Frequent contributor to NPR's This American Life was 47 and had written about his cancer battle
It was just last year that David Rackoff won the prestigious Thurber Prize for American Humor for his essay collection Half Empty. One of the essays, another shoe, had the author ruminating about his battle with cancer and how there was chance he would have to have his left arm and shoulder amputated.
‘There are other extra-functional and non-cosmetic realities I have to consider,’ he wrote. ‘How does someone without a left arm know he’s having a heart attack, for example?’
On Thursday (9 August), Rakoff died from the cancer at the age of 47.
By the time of his death, the openly gay author had become a popular writer and radio personality making frequent appearances on the National Public Radio show This American Life.
His malignant tumor was diagnosed in 2010 ago and came more than 20 years after he had beaten another form of cancer: Hodgkins lymphoma.
Rakoff won Lambda Literary Awards for his first two books of essays, Fraud and Don’t Get Too Comfortable.
His writing reflected his life as a gay, Jewish man, his various neuroses, and his trademark negativity.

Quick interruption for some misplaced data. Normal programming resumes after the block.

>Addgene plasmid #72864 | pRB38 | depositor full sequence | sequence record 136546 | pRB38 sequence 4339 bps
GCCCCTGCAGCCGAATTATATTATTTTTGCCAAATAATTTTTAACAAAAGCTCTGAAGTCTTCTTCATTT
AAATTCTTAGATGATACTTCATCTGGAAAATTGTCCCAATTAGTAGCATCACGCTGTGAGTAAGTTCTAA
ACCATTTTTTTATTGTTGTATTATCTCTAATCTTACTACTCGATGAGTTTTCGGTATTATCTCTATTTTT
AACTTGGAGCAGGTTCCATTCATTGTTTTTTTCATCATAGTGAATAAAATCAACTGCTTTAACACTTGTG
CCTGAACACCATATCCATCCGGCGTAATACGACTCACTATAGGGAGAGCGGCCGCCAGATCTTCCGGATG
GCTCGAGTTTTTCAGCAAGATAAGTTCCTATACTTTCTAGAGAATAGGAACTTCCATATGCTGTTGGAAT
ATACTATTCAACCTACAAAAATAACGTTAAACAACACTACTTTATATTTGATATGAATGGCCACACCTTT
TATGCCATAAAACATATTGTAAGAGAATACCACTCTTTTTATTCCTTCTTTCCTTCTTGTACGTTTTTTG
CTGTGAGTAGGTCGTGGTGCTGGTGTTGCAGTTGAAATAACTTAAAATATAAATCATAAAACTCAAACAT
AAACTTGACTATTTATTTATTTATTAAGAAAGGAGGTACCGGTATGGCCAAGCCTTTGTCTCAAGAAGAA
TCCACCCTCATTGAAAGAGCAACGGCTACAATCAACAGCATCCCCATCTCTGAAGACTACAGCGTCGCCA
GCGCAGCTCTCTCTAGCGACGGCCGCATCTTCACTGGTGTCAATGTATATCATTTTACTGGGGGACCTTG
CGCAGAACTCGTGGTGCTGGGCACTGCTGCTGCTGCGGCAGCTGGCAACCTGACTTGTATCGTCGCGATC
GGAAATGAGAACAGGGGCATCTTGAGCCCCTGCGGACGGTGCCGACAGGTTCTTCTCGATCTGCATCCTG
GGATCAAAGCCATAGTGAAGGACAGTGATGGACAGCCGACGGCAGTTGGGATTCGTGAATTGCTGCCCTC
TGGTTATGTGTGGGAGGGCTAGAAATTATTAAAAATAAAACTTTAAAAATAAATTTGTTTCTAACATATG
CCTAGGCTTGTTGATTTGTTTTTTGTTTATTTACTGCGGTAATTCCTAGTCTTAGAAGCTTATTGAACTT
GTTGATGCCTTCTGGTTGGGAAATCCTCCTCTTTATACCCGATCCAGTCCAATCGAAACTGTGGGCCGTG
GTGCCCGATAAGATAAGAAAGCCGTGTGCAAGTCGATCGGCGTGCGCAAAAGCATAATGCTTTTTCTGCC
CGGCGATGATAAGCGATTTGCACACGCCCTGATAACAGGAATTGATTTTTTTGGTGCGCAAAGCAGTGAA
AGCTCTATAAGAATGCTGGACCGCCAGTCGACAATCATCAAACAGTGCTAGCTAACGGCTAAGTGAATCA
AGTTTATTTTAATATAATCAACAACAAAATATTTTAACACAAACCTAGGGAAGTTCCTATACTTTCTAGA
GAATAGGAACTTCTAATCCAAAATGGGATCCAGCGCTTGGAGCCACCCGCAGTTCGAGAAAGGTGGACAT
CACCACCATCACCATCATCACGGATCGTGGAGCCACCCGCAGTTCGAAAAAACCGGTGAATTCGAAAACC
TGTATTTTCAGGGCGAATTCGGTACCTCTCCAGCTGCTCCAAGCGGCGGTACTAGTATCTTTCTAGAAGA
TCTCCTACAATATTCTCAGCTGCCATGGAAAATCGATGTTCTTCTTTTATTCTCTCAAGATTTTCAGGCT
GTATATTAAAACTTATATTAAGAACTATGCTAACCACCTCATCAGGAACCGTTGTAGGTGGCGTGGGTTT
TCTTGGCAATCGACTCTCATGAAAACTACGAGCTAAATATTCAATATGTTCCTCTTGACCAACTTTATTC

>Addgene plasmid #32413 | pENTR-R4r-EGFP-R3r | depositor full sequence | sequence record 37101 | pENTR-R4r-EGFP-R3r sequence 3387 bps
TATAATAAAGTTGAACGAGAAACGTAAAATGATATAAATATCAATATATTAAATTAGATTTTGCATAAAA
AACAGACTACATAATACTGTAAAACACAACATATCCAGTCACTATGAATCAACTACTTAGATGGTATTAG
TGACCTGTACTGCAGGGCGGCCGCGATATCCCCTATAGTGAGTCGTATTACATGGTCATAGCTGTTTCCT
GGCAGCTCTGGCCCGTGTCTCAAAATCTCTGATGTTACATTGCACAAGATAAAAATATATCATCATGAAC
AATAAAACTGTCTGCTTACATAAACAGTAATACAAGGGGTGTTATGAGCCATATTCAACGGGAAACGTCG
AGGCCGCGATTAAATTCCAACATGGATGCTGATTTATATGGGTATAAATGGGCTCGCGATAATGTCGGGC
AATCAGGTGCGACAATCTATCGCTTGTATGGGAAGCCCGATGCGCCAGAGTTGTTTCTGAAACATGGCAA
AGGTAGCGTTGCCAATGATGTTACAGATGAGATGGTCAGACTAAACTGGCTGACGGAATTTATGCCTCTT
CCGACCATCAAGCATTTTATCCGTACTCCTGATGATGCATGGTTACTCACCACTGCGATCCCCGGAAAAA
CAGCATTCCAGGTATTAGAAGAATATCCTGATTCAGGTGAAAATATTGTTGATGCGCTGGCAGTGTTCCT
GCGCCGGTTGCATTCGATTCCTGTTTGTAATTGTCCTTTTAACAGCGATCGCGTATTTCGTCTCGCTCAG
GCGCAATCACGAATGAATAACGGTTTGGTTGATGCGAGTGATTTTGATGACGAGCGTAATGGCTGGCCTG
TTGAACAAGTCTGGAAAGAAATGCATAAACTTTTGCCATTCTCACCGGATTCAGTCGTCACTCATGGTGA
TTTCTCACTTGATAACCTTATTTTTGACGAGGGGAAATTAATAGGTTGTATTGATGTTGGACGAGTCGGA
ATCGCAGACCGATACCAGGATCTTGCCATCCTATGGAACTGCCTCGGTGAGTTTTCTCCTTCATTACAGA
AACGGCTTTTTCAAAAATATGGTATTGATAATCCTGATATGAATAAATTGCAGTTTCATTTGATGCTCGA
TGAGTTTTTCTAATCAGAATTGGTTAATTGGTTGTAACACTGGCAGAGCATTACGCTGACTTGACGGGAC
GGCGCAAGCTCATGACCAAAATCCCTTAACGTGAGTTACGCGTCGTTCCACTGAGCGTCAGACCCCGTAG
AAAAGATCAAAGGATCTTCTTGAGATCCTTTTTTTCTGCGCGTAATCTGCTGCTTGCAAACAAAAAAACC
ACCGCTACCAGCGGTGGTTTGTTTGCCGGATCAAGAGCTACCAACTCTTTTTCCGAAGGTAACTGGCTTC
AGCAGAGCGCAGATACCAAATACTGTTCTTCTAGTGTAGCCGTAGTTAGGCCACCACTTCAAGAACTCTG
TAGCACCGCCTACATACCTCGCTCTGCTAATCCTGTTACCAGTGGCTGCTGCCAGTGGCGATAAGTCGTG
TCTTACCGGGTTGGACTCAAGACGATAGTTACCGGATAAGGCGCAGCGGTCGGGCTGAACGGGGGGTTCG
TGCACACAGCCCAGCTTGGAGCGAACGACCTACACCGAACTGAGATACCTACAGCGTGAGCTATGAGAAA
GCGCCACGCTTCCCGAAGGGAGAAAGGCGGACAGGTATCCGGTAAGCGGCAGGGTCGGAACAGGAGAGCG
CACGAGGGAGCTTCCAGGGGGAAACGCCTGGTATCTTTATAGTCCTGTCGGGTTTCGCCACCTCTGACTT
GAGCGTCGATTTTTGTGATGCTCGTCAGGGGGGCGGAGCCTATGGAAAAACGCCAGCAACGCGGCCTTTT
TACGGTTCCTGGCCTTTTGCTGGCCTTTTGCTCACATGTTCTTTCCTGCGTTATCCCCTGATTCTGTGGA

‘Because David’s writing was so goddamn funny, he was often mischaracterized as a satirist, but a satirist employs exaggeration to drive home social criticism, and David saw and portrayed the world clearly,’ his longtime editor, Bill Thomas, said in a statement to the National Post. ‘Underneath the indelible wit and perfect turns of phrase lay a sadness that people can be so cruel and selfish, and a belief that the only weapon against the world’s brutality was kindness and beauty.’
Shortly before his death, Rakoff had completed a novel which was written in verse called Love, Dishonor, Marry, Die; Cherish, Perish.
‘I had my doubts about the project when he proposed it, but I was wrong,’ Thomas said. ‘It is written with humor and sympathy and tenderness, and proves him to be the master of an altogether different art form.’